Pulmonary fibrosis may run in the family, based on the frequent occurrence of this disorder in people who are related, according to an article titled Familial Pulmonary Fibrosis recently published in Revue des Maladies Respiratoires by a group from the Centre de Compétence Maladies Rares Pulmonaires, Hôpital Bichatin, Paris, France.
Pulmonary fibrosis is a progressive lung disease. Once diagnosed, individuals with people live, on average, between 2-4 years. The disease is characterized by thick, scarred tissue of the lungs, causing difficulty breathing. In spite of the recent FDA approvals of Ebriet and Ofev in October, there is no cure, few medications currently exist to treat it, and lung transplant is often the only viable option. Identifying genetic causes could provide targets for medications.
Genetic evidence indeed supports the family link. In the last 10 years, scientists have discovered genetic mutations involving proteins from the telomerase complex and also from the surfactant system in association with pulmonary fibrosis. Telomerase, is an enzyme found in cells, and has been implicated in cancer. It allows “reverse transcription” which is the backwards coding of RNA to DNA (normally DNA codes RNA). It may protect cells from cancer and aging by preventing the shortening of structures known as telomeres (shown in the picture here). Surfactants coat the lungs and help the lung’s ability to stretch and expand, prevent the accumulation of fluids, keep airways dry and act to aid the immune system of the lungs.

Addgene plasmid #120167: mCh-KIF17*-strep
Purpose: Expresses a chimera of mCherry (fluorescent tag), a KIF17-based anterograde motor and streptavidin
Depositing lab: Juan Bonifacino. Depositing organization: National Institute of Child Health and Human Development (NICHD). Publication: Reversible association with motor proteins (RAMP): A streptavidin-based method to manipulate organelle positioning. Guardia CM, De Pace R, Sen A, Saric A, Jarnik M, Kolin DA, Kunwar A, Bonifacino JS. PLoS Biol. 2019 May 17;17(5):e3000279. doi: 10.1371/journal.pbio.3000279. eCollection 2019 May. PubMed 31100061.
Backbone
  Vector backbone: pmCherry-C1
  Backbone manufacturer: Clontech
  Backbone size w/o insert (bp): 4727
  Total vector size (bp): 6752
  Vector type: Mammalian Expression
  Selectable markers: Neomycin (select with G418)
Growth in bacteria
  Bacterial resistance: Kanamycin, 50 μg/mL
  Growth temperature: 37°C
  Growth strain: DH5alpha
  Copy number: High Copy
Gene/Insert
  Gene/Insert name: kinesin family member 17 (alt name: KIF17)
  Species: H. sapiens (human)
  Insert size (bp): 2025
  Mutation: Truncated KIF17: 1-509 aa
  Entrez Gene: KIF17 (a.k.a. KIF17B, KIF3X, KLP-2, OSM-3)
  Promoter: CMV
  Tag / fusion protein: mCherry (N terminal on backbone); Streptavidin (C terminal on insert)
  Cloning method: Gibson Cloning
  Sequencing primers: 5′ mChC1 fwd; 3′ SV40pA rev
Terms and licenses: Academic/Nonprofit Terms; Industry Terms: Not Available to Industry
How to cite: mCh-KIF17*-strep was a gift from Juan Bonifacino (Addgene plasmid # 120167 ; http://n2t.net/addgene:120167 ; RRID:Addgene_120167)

Mutations of the gene for telomerase reverse transcriptase, are found in 15% of cases of familial pulmonary fibrosis — the most frequently identified gene mutation. Other mutations known as TERC, and those for surfactant proteins genes are also associated with pulmonary fibrosis, but they are much more rare. According to the authors, “Patients with mutations involving the telomerase complex may present with pulmonary fibrosis, hematologic, cutaneous or liver diseases. Other genetic variations associated with pulmonary fibrosis such as a polymorphism in the promoter of MUC5B or a polymorphism in TERT have been recently described, and could be considered to be part of a polygenic transmission.”
Identifying genes associated with pulmonary fibrosis could have numerous benefits. The authors stated “Evidence for mutations associated with the development of pulmonary fibrosis raises numerous clinical questions from establishing a diagnosis, providing counselling to deciding on therapy, and requires specific studies. From a pathophysiological point of view, the function of the genes highlights the central role of alveolar epithelium and aging in fibrogenesis.”
Ultimately, genetic mutations may assist in directing which treatments to use for pulmonary fibrosis, as more treatments become available.